Dylan White



 ‘Is Tipperary near Kildare or Mayo?’ Clonmel set to 'suffer for years'

Irish Water slammed at Clonmel Borough District meeting

“Water outages seem to happen at the worst times possible and communication with Irish Water is very, very difficult,” Mayor of Clonmel Garret Ahearn told this month’s meeting of the Borough District.

“I was in the Department of Housing when Irish Water was high on the list and I remember trying to defend it, but seeing it from this perspective leaves a lot to be desired. I have situations where people are three weeks waiting for simple things to be done like low water pressure in rural areas. You go through the system, but the problems don’t seem to be fixed,” he continued.

Mayor Ahearn queried the purpose of councillors having workshops with Irish Water officials “when answers don’t seem to come back from questions put forward.”

Cllr Michael Murphy acknowledged the support of the water services team in Tipperary County Council for helping to keep the citizens of Clonmel updated. “Whatever about being without water, but the lack of communication is frustrating. There was a recent outage linked to the Galtee water supply which affected areas like New Inn and Poulmucka and there were provision of some water tankers. When I rang Irish Water, it said one had been sent to Dualla, which is a long way from New Inn,” he highlighted.

Cllr Siobhan Ambrose said Irish Water hasn’t worked. “It’s nothing short of a disaster. You ring them and they don’t know any of the areas. They might ask you ‘is that near Kildare or Mayo?’. It’s quite shocking,” she said.

Cllr Ambrose called on Irish Water to give notification to residents of planned works. “There has to be a water outage for 24 hours before a tanker can be called. I’ve asked Irish Water to review this,” she added.

Cllr Pat English said Poulavangue and Glenary water treatment plants have been “abandoned and left to fend for themselves.”
Tipperary County Council director of services for water and planning Marcus O’Connor said there is a major scheme being planned to extract water from the River Suir, which will give Clonmel the “modern treatment capacity that it deserves.” He said: “There’s no doubt the outages in Clonmel have become more frequent. The reason for that is that we got more intense localised rainfall. There’s also an intrinsic difficulty with treatment plants, particularly with Poulavangue. It’s not a plant suitable for a modern town like Clonmel.”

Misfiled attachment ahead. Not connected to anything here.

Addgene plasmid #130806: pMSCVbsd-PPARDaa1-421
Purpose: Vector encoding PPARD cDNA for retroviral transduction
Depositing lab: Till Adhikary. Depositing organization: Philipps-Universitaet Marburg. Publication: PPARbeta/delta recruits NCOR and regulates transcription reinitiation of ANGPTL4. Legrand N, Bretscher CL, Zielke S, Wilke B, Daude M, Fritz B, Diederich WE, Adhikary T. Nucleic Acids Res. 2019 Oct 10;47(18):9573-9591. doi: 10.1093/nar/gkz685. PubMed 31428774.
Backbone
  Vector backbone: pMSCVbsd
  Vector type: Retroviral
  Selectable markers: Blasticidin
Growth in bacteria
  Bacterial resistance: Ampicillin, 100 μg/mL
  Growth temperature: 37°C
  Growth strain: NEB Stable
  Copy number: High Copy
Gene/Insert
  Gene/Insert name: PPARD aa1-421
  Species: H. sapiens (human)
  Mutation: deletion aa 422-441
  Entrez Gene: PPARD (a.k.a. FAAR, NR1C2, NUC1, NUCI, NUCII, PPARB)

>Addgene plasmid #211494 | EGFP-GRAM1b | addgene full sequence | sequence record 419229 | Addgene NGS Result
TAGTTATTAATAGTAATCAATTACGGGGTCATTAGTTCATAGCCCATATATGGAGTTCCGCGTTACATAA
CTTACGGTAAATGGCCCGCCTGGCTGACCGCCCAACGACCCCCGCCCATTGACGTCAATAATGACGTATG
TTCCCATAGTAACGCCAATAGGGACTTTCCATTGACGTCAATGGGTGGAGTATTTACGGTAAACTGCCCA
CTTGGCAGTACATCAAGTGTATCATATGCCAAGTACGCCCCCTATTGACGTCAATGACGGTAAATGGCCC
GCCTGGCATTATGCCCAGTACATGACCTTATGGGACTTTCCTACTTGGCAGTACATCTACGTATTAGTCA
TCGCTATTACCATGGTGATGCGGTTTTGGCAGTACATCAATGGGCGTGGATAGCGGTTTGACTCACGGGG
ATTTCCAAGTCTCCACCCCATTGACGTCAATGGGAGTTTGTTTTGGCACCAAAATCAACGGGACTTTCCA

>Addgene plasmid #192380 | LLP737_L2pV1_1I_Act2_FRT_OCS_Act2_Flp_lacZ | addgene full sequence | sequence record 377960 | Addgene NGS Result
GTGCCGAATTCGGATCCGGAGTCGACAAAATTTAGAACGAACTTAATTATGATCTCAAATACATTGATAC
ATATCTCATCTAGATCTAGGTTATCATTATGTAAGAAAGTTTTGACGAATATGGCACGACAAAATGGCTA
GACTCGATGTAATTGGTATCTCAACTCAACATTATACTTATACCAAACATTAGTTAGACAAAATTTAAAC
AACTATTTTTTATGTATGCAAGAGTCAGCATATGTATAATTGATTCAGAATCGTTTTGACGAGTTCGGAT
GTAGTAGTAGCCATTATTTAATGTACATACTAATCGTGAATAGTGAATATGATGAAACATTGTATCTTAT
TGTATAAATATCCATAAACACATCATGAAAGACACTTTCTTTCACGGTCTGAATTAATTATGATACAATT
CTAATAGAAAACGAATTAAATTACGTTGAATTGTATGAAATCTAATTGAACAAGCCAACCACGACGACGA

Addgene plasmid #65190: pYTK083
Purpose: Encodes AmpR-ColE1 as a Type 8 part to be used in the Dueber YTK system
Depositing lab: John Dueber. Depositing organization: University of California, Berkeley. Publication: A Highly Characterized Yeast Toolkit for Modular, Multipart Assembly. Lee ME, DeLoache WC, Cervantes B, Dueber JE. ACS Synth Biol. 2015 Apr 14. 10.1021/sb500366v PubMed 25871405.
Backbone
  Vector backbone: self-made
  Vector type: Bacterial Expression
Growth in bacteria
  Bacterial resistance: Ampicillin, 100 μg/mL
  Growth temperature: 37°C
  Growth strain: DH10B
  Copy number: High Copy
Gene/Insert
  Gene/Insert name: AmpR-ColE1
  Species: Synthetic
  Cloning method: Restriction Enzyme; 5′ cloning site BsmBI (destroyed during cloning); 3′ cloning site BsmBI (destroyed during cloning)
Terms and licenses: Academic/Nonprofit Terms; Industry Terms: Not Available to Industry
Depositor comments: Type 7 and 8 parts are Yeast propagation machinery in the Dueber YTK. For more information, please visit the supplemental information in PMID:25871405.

Poulavangue is continually susceptible to a high raw water colour and has been identified by the Environmental Protection Agency (EPA) for remedial action. Raw water quality regularly affects the quality and operation of the plant during and after high rainfall.

It is council procedure that when no water is available from Poulavanogue, which occurs four to five times per annum, water is diverted from the Glenary water supply scheme to the town centre. This is dependent on storage availability and can be for no longer than four to five days.

For reasons of water quality and supply, going forward it has been agreed that the Poulavanogue water treatment plant will be shut down in advance of heavy rainfall events and the scheme swapped over to Glenary during normal working hours. The high areas of the Mountain Road will be supplied by tankers. A follow up action, which is
required by the EPA to protect water quality, is that the Poulavanogue water treatment plant will be shut off automatically when turbidity reaches a critical level. It is Irish Water's aim to replace this supply with an alternative source or treatment in the near future, according to council management.

“The plant at Glenary is a bit better. It was built in 1960 but again it’s not a very modern plant and it’s supplied from a source which is susceptible to pollution, E. coli and cryptosporidium,” Mr O’Connor added.

In response, Cllr English said the people of Clonmel are happy with their water supply. “We shouldn’t be putting all our eggs in one basket,” he said, before criticising a lack of investment in the Glenary and Poulavangue water treatment plants.

“The big project is years away and people in this town will have to suffer,” Cllr English added.